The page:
Police, Media Come Down Hard On MCD

The fallout from the brawl at a Swedish House Mafia show at Dublin’s Phoenix Park July 7 is doing nothing to improve relations between promoter MCD and the local police.

The three shows at the 35,000-capacity outdoor venue July 5-8 appear to have sparked a mini crime wave. Nine people were stabbed, eight of them needing medical treatment.

There were 58 arrests and more than 110 charges being filed, mainly for charges of public disorder, drunkenness and drugs.

MTV reported that one man was believed responsible for stabbing four people, with the other incidents resulting from knife fights and broken bottles.

Two young men died from suspected drug overdoses.

Local police met with MCD July 10 and released a statement making it clear that neither party would make further comment until a thorough review of the incident had been carried out.

But on Aug. 2 Justice Minister Alan Shatter made public the covering letter to a report into the event, written by Garda (police) Commissioner Martin Callinan, which is highly critical of MCD for failing to implement appropriate security measures.

MCD chief Denis Desmond says the covering letter was published without any notice or consultation with MCD.
“This was despite an agreement with the Garda Commissioner’s office that further review meetings would be held between both parties prior to the publication of any Garda or MCD reviews,” he told the Irish Independent.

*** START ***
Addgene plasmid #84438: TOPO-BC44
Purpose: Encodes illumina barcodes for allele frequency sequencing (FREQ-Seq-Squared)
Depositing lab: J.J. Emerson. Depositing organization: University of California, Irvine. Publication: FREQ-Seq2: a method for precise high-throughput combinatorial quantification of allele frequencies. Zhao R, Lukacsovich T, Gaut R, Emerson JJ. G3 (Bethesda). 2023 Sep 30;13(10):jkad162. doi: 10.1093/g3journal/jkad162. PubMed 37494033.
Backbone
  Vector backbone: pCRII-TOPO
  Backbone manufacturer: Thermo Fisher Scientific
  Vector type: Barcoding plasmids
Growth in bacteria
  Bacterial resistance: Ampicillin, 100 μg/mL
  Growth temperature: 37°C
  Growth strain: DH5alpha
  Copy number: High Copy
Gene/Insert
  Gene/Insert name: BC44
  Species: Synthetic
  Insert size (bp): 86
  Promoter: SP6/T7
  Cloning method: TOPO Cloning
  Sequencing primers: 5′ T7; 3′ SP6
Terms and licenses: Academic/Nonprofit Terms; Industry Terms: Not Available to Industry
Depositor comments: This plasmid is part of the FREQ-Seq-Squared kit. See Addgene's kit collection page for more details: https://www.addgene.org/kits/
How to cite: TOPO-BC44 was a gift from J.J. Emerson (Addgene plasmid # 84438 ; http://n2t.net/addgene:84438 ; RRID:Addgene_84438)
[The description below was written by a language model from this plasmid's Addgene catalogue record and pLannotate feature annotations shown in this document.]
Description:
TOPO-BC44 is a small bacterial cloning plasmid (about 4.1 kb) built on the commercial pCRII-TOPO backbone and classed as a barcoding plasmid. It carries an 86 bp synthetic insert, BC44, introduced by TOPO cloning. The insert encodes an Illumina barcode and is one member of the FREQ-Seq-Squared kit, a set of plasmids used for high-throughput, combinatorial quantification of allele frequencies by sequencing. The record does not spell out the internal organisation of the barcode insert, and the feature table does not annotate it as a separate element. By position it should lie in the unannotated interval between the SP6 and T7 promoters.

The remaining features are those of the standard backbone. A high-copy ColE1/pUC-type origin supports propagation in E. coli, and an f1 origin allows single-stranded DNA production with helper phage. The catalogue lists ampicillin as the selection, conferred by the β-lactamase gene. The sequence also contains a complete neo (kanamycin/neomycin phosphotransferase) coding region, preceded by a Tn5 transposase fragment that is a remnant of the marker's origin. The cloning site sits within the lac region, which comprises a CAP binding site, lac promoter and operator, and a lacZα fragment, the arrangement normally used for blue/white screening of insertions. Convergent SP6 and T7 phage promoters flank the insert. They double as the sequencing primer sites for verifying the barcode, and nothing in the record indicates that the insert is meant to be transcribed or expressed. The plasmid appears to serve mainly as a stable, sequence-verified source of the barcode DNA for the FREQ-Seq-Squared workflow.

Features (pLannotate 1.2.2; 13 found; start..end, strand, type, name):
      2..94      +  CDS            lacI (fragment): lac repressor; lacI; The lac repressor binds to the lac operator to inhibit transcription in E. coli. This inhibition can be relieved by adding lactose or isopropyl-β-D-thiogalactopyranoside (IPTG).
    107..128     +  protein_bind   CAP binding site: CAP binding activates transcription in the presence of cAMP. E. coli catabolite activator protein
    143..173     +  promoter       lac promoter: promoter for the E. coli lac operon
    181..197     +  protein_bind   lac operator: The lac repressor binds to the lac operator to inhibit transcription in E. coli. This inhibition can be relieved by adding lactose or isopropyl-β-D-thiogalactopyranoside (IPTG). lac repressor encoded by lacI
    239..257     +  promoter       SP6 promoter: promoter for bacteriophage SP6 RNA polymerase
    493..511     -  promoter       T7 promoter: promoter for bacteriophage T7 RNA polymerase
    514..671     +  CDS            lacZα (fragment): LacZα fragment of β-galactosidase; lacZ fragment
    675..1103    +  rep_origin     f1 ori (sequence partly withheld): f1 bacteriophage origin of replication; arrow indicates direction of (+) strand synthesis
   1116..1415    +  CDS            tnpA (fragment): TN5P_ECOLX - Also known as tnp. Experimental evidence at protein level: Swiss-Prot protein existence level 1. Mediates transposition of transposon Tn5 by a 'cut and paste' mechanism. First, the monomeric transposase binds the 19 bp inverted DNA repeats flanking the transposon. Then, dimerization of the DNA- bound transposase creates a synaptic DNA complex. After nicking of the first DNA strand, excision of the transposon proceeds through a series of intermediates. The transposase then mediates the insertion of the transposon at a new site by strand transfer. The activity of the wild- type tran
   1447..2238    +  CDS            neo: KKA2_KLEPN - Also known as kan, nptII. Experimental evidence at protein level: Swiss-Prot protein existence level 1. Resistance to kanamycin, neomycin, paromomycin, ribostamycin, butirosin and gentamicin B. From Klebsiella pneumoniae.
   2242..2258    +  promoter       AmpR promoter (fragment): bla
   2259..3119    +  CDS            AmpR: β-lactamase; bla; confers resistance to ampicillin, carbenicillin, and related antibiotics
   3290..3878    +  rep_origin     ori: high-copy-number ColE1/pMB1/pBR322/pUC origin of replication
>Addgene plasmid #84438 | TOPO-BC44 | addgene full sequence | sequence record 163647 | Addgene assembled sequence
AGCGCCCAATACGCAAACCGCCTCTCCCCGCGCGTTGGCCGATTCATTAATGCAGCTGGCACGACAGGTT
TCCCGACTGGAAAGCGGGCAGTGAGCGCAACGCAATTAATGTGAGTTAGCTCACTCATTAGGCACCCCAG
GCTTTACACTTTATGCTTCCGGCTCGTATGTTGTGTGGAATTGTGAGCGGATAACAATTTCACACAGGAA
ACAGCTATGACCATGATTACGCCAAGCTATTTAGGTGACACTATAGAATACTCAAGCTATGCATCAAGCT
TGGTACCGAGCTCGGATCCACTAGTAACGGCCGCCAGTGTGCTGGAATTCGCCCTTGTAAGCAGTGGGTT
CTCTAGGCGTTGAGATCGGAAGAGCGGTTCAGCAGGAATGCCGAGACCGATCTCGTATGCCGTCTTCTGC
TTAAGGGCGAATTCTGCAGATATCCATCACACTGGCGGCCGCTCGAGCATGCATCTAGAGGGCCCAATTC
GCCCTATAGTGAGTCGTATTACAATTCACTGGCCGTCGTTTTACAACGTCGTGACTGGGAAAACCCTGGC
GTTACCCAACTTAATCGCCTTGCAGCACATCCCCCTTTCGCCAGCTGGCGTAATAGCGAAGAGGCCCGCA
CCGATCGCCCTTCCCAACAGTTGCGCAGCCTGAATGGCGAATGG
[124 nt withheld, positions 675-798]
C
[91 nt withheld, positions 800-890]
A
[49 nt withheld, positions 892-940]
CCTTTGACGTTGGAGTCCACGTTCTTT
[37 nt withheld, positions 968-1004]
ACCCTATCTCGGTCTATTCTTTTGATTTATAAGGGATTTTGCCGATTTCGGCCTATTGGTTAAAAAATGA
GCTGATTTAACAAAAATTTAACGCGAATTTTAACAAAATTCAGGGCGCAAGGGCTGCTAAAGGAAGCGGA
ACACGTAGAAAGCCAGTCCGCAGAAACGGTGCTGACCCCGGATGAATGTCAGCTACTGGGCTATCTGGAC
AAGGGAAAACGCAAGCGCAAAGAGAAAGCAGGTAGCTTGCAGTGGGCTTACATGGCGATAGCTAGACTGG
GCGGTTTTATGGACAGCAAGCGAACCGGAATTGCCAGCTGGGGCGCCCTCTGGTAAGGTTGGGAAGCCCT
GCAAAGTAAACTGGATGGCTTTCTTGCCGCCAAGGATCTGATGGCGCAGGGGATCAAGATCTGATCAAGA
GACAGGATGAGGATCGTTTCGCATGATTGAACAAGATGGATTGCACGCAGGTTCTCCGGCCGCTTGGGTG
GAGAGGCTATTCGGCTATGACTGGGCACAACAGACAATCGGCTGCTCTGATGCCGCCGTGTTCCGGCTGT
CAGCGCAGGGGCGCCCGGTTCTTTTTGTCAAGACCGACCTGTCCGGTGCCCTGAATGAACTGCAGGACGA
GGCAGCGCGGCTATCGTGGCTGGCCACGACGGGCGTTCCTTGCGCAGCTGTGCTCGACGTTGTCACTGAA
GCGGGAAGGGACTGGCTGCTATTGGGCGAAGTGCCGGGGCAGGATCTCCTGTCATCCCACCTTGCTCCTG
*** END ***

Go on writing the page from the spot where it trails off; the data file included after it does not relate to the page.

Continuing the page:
He immediately called for the full report to be published. He said the section that’s been made public is “unbalanced” and that there should now be an independent public inquiry into the events.

He said MCD is complaining to the Garda ombudsman about the way the situation has been handled.

The huge amounts of press coverage the issue has attracted will do little to heal a growing rift between MCD and the police, which are at loggerheads over the amount the force charges to cover the promoter’s festivals and major concerts.

Although various reasons were given for MCD not doing its annual Oxegen Festival this year, sources have told Pollstar one of the main factors was the £400,000 ($626,000) police bill it would have faced. Apparently Desmond felt the cost had spiraled out of control.

Desmond said he believes his shows tend to attract more trouble and therefore more media fuss because his shows tend to be for a younger audience.

“You don’t get these problems at a Celine Dion show,” he explained.

Much of the Irish media has focused on MCD’s alleged shortcomings at the Phoenix Park shows, such as how security was deployed and a lack of CCTV coverage, but the Irish versions of the Sunday Independent and The Times have questioned the findings and pointed out that most of the trouble at the Swedish House Mafia show took place outside the park.

The Times rhetorically asked if MCD is now responsible for policing the streets of Dublin.

Desmond told Pollstar that the main cause of problems at Irish shows is the cheap alcohol available in supermarkets, which means many of the younger audiences are getting drunk on their way to the concert.

“We all used to love to go out and have a few beers but there was a limit to what we drank because we had to pay real money for it,” he said. “We couldn’t get remotely as drunk as kids do nowadays because we couldn’t afford to, and it’s down to the supermarkets selling beer at ridiculously low prices.”

He said he supports the idea of fixing a minimum price level for alcohol, which the UK government is considering, which would prevent supermarkets from stacking their shelves with what’s often no more than a loss leader.

On Aug. 2 in New York, 26 teenagers were taken to hospital with alcohol poisoning before a Wiz Khalifa show.

No alcohol was served at the Jones Beach venue but police claim that some young gig-goers had been found drinking beer and hard liquor in the car park while they were waiting for the concert to begin.